Beaver County Times – July 25, 2002
By Anthony Conchel
Playboy Buddy Rose has changed as much as the face of wrestling has over the past couple of decades.
No longer a portly fellow working with Pretty Boy Doug Sommers in the old AWA, the much slimmer Rose lives in Parkersburg, W. Va., works a full-time job “turning wrenches” and helps a small promotion called Southern Championship Wrestling, based in Lancaster, Ohio.
He’s become a proud grandpa, but Rose still gets heat with a crowd. Even with his mom seated in the front row at Evers Arena in Marion, Ohio, Rose knows how to work the fans.
“I wrote the book on flamboyancy. Basically I’ve been doing that for 20-plus years,” said the 46-year-old.
Wearing pink tights and working with tag team partners Precious Paul and Mr. Passion as The Love Connection, Rose can make fans “sit up and take notice. It takes a whole lot of guts for somebody to do this.”
Rose says he’s never had an ego problem, unlike many in the business.
“Some guys forget what we do is for the fans. It’s to entertain the fans, not to stroke our own egos. Anybody can be beaten. It’s not about who wins.”
Like many stars of yesterday Rose thinks the direction of sports entertainment leaves something to be desired.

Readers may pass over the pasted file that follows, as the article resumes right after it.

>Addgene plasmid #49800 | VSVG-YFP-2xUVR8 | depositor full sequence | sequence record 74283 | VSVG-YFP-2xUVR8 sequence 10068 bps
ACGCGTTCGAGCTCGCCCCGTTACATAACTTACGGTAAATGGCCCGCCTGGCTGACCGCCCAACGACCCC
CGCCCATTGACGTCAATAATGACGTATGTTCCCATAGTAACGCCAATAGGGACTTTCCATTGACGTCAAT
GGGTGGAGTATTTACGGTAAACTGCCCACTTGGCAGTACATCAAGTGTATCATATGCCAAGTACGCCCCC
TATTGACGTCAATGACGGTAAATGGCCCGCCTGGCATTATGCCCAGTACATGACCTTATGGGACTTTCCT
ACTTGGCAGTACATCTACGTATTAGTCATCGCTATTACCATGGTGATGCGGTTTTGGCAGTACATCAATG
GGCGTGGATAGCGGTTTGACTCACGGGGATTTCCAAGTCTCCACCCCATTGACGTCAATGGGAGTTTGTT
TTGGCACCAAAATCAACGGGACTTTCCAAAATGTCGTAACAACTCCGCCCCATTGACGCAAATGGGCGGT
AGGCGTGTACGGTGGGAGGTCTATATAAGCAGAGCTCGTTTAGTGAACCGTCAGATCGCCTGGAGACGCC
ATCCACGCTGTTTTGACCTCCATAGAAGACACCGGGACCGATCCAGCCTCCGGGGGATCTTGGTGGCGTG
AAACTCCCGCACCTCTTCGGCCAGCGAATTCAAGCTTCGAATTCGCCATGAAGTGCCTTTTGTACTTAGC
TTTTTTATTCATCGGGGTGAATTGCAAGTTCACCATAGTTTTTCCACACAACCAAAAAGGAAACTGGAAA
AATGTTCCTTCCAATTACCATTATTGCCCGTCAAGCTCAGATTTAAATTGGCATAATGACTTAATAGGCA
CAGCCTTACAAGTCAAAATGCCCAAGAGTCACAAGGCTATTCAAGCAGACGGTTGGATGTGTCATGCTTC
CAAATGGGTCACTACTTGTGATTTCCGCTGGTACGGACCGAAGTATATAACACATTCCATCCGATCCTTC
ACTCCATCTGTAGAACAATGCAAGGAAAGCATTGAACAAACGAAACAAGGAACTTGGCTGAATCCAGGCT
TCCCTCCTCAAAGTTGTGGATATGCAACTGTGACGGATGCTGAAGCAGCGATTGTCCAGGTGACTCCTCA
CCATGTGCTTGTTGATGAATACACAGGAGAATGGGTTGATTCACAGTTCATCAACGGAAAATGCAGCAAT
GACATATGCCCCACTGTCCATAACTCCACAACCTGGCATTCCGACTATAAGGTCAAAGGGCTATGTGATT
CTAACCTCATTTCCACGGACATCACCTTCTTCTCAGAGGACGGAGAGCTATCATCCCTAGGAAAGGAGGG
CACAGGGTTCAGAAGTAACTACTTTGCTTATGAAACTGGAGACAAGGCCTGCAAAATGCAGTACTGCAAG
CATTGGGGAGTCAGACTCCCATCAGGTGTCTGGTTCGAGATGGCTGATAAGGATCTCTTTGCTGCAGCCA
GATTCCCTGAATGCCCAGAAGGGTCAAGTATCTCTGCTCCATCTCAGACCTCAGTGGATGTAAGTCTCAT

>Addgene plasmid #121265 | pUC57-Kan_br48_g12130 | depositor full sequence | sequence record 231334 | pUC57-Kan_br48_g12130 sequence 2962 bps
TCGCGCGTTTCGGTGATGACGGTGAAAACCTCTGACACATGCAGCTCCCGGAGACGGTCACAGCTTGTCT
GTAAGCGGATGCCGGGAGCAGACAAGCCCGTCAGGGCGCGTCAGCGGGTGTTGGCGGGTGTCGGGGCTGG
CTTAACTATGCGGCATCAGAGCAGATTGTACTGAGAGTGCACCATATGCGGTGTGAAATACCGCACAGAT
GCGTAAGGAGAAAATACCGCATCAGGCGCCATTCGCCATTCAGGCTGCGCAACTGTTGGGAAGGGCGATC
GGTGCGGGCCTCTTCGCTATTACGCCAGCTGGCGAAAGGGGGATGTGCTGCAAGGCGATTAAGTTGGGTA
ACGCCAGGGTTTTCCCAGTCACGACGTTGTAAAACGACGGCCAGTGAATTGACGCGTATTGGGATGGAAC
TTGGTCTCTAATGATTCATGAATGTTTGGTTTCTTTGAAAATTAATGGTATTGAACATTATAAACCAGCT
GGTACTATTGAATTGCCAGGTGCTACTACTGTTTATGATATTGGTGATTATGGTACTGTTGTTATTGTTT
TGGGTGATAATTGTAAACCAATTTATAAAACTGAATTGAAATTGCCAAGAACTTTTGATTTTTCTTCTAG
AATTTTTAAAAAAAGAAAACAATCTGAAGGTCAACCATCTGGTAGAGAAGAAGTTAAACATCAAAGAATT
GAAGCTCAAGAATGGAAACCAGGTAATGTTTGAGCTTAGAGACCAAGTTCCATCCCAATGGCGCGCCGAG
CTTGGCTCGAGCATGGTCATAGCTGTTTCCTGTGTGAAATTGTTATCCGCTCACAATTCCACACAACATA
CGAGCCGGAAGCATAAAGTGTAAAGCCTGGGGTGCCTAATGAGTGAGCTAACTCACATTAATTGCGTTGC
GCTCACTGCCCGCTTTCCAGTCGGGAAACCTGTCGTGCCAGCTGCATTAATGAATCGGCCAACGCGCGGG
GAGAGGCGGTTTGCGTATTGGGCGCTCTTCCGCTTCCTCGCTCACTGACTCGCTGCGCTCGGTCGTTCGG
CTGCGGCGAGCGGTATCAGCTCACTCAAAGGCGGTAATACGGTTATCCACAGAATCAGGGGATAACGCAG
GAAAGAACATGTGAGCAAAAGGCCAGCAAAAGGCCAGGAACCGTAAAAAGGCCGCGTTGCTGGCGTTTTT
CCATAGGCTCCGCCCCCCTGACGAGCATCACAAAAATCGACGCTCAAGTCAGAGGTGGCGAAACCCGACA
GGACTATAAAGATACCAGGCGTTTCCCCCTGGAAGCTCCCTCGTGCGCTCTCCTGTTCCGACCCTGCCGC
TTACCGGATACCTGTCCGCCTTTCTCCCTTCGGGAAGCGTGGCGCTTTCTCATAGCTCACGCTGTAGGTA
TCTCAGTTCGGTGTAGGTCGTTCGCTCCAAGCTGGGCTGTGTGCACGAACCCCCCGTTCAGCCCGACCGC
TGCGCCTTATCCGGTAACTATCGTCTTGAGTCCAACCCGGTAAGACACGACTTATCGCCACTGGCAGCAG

“I get irritated with it. (I) wish they left it at what it was founded as. It came from the carnivals during the Depression. Old-style wrestling is what these smaller promotions do and fans seem to enjoy it,” Rose said.
Rose was trained by Gene Anderson, a tough taskmaster who has schooled hundreds of stars.
“Gene taught me a lot. He was tough, I worked my (behind) off for a year and a half training before I worked in front of a lie crowd. We went over moves time and time until he knew I was ready.
“Once he had me doing back drops in the ring over and over and wasn’t even watching me. I asked one of the guys later what that was about and he told me Gene was listening. I said ‘listening.’ He said, ‘Yes. He can tell if you’re doing it right by the sound you make when you land on the mat.’”
Rose thinks some of today’s stars lack that work ethic.
“Juiced up, muscle-bound wanna-bes is what they are. You can only get your arms so big naturally. Then it’s chemistry.”
He thinks Rob Van Dam is a great worker.
“What he does in the ring is tremendous. If he was 50 pounds heavier, he’d be pushed as a world champion. No doubt about it.”
Rose also admires the Japanese wrestlers for “their ability to absorb pain.”
In Japan, the sport is a national pastime, but in this country promoters like Vince McMahon often “insult the intelligence of John Q. Public. Superheroes are in comic books. They’re not in wrestling.
“I’m often asked why do I still do it at my age? I love the sport. I want to help young guys who have drive and dedication be able to work in this business.”
Rose, who used to be billed as weighing 217 pounds despite being more than a hundred pounds above that, has dropped the extra baggage.
Rose has been to the apex of pro wrestling, holding numerous titles in the AWA and other national and regional promotions.
“I been to the dance. Now I just want to help some of these kids learn what they need to in order to make it.
“That’s what I’m trying to do here,” he said, without a hint of flamboyance.